Abaddon magazine


Review: Spectral Darkwave – At Outer Dark

Label: Occidental Records

Date: October 8th, 2021

Leaves me wondering every time how rare it is to find lyrics included in the promo package. Okay, I get that you want me to buy the record and that’s one of the ways to do so. Unless you leave the booklet without the lyrics altogether. On the other hand, you want me to make somebody else buy the record too, right? And the fact that I cannot get the whole picture might just stop me from properly evaluating the album, leaving the picture I’m painting with my words incomplete.

I can understand that you made them available online, on your website, Bandcamp page, YouTube or Metal Archives. And I don’t mind roaming around the web a bit longer. But when it comes to “At Outer Dark”, there are none. It’s not like the vocalist makes it easier to understand them. Also, the release promises oh so much in that regard. Starting from the cover artwork which brings Lovecraftian connotations, along with the stellar motifs of some sci-fi series. All of it combined, music included, really induces interest. Especially considering how much effort must have gone into creating the musical side of the album.

Not to mention the elephant sounding noises (trumpets or downright trunks, I cannot quite make out) in “The March of Sses”. You must agree that elephants are not really “metal” animals and are therefore rare guests on metal albums. Not even the fabled Tolkien’s oliphaunt’s.

And also, what the hell are the Sses that are marching there?

Adding to the confusion, just check out their videos…

You see? So many questions that I could have given answers to, if I was only provided with the lyrics sheet.

But let’s leave it alone finally. There’s no sense in bitching about it. I’ll focus on the music instead. Spectral Darkwave makes me think of three blokes from London on a vacation in Greece. While looking to taste some local delicacies, they stumble into a record store instead of a restaurant. Yet, they make the same request leaving them dumbfounded at what was thrown at them.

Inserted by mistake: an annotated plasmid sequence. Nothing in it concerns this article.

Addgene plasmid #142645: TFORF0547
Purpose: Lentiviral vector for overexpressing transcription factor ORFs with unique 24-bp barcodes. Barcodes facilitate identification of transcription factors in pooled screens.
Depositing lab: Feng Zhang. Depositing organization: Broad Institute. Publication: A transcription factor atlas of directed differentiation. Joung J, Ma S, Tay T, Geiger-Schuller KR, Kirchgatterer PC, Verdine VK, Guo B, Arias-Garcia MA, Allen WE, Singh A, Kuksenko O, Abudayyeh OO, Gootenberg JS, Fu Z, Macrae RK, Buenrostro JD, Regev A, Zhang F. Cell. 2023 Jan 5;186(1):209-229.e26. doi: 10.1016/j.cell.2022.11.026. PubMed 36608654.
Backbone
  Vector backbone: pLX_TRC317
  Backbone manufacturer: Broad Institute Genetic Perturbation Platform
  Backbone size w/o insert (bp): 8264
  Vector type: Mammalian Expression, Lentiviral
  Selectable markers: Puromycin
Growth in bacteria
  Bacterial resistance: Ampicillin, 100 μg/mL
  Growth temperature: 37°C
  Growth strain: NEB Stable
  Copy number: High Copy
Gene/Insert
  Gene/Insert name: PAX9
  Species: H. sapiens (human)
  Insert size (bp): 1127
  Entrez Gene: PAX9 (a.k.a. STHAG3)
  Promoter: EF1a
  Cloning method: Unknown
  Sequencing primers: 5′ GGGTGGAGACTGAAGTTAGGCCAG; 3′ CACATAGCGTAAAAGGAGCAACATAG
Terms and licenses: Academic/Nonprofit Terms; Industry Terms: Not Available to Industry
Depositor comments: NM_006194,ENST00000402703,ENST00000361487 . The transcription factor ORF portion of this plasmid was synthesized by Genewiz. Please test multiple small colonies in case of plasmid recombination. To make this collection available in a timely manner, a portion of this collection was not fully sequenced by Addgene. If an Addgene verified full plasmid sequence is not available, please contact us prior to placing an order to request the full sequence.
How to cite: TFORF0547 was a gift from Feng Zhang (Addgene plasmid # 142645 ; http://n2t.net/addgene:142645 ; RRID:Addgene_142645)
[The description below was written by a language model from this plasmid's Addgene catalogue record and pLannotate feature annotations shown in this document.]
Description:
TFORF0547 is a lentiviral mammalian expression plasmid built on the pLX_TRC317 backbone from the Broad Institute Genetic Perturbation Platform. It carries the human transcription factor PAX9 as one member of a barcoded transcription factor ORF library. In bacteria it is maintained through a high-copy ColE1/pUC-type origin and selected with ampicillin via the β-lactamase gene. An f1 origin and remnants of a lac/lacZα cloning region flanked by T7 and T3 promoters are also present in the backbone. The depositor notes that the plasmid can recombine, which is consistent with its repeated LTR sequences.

Joking aside, Greek monoliths such as Septic Flesh or the new age of Rotting Christ (to a lesser degree) have long since become parts of world heavy metal heritage, as opposed to being restricted to Greek borders. Hence, I would dare to say they are the prime influences for this English trio. Septic Flesh for the better part, as we are slammed with hard hitting dark metal in tune with cosmic and symphonic layers. It is also necessary to mention that these two segments are fitted to perfection creating a sonic impact on the listener that is not so often heard with new bands. Okay, Spectral Darkwave is almost a decade old, but you get what I want to say. It would seem that these guys have immensely studied the craft and came out of it with flying colors.

Truth be told, “At Outer Dark” does require some time to make itself at home. It is not a “fastball” to catch you at first spin. However, if you give it enough time, it wraps you up like a warm blanket on a cold October eve. The instrumental masterclass, arrangements that guide you through like a mother’s hand guides an infant and the production which deepens the impact to the max. All of it serves the purpose of the songs themselves. And the songs are quite good, too.

The thing is that Spectral Darkwave was able to make some fairly spectacular moments on this album. Whether they have evolved from a catchy guitar riff or an orchestral piece, when implemented on a firm rhythmic backbone these parts do touch you, and appropriately so. Even when it seems like the band is slipping into progressive waters, they do not let the current take them away, keeping the initial form of the song intact. Adding to it all a couple of memorable choruses, you get an explosive mix that can easily leave you breathless.

Now, this is only the second full length record by Spectral Darkwave, a band comprised of just three people, and relatively young ones (at least judging from the photos), but the level of creativity on display on “At Outer Dark” is already extremely high. One can only dream of what they’re capable of doing later on. But, until that “later” comes, this record is an almost mandatory listen. If only just so you can claim to your gang that you knew about them before they were famous.